Of UT Stresses
BY KRISTEN BUCKLES
From calf to mature cow and back again, beef producers from the eight counties of Northeast Tennessee learned Thursday about lean practices and methods for marketing improvement in every step of the beef cattle process.
The annual Northeast Tennessee Beef Expo at the University of Tennessee AgResearch and Education Center on East Allens Bridge Road brought in about 250 regional members of the beef industry, according to Center Director Rob Ellis.
He described the day's seminars as designed to benefit all beef-producers, from those who are just getting started all the way to "long-timers" who have been in the industry for 40 to 50 years.
UT PRESIDENT EMERITUS
The event capped off a full morning of seminars with a noon steak luncheon featuring special guest Dr. Joe Johnson, UT's president emeritus, followed by a keynote address on "Replacement Heifer Development" by Kevin Thompson, center director of the Middle Tennessee AgResearch and Education Center.
In an interview just prior to Dr. Johnson's address, he reflected on his time with the university and the importance of the agricultural community for the university.
"I learned that at the very heart of the university was serving the agricultural community throughout the state," he said.
"How well we serve the people of Tennessee through those has a whole lot to do with how people think about the University of Tennessee."
Johnson said he hoped listeners would take away two things from his message -- the importance of the beef industry to the state and what UT is doing to aid them in the process.
"It's an industry which has more agricultural sales than any other product in Tennessee. I want to let these people who are in the business know how important they are to our agricultural economy and to our total economy," Johnson said.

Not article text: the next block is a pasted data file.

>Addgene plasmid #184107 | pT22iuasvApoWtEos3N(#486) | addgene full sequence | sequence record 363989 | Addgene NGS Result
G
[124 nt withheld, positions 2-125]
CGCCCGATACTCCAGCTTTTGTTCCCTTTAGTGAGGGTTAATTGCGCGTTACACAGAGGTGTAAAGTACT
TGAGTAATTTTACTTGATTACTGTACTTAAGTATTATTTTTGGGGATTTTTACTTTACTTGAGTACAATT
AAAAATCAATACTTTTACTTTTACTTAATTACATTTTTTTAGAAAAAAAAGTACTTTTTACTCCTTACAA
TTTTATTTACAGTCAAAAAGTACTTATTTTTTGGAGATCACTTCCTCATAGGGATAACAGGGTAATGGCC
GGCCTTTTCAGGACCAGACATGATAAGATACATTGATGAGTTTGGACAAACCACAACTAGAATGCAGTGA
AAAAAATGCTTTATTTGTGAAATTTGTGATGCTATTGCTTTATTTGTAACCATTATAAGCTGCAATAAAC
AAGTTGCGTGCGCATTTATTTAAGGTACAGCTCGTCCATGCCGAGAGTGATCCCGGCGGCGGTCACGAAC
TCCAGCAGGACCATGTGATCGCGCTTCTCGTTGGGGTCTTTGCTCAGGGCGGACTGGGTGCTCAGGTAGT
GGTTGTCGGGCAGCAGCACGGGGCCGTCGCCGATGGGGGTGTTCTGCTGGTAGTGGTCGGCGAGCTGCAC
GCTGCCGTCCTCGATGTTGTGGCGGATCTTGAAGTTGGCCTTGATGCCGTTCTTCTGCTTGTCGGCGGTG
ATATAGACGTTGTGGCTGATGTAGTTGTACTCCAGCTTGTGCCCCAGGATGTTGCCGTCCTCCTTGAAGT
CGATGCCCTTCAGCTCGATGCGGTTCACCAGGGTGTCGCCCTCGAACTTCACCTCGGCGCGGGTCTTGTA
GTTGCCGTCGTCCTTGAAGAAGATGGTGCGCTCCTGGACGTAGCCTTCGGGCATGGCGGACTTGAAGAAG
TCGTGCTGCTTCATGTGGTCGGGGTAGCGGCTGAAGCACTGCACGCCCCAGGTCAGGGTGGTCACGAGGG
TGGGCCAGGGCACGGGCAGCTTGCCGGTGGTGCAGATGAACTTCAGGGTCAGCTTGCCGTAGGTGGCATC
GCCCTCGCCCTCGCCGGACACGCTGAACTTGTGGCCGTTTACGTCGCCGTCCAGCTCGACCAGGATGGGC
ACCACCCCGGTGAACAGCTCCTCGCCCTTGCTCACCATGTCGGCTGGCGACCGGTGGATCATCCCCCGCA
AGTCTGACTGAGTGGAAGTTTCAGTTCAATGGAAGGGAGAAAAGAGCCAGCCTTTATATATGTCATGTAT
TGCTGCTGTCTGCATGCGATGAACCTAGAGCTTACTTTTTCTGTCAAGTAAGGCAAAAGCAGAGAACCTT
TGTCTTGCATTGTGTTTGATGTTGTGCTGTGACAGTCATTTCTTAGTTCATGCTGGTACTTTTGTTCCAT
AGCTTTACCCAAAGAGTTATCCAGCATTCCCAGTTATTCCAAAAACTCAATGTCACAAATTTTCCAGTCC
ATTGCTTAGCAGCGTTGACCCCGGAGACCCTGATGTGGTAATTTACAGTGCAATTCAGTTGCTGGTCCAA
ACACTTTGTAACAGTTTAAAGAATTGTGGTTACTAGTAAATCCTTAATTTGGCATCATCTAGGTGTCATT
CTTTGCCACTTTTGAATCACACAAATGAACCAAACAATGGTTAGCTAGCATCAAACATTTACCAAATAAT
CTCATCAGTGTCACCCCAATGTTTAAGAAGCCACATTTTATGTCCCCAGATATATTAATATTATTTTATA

As Thompson took over the day's presentation, he emphasized replacement heifers and their proper development as "the most important foundation in a beef cattle operation."
The Middle Tennessee Center director defined this as a 40-month process from the time the farmer begins planning for breeding through the development of the replacement heifer and its calving.
During this time, the animal results in zero profit and considerable expense to a farm operation, Thompson said.
Vital to maintaining profitability is to keep replacement heifers a beneficial part of the stock for at least five years, he stated.
Thompson provided six key elements for obtaining that profitability: birth date, the need to fit genetics to an operation, nutrition, program management, reproductive management, and calving management.
Dr. Emmit L. Rawls, UT professor emeritus, served as moderator for the day's events.
Other sessions included:
* "How to Select for Good Feet and Legs in Beef Cattle," with Dr. Van Amstel;
* "Beef Cattle Reproduction 101: Making a Calf," with Dr. F. Neal Schrick and Dr. Lannett Edwards;
* "Beef Cow-Calf Herd Health Calendar," with Dr. Mark Caldwell;
* "Utilizing Feedstuffs from the Distilling Industry," with Dr. Jeffrey Lehmkuhler, of the University of Kentucky; and,
* "East Tennessee Beef Marketing Opportunities," with Extension Area Specialist David Bilderback.
As the county with the most cattle in Tennessee, the beef industry has a clear importance in Greene County, but the same is true for Upper East Tennessee as a whole, Ellis said.
"When you look at our topography, the way the land lays, the grass that we have -- it's very suited for grazing cattle. So [the beef industry] is very important to Greene County and to the region as well," he noted.
"We're trying to give our producers information that will improve their bottom line. Hence, the topics: marketing, health.
"The healthier animals you have, the better calves you're going to have. The better calves you have, the more money you're going to make."
The day's events were a joint effort of the university's research department at the center and the department that disseminates information, the UT Extension Office.
Greene County's UT Extension director, Milton Orr, said the day is about those "little things" that producers can do improve their profits.
"Our goal is to make producers aware of the things -- some of them are small things -- that will add value to the product that they sell," Orr said.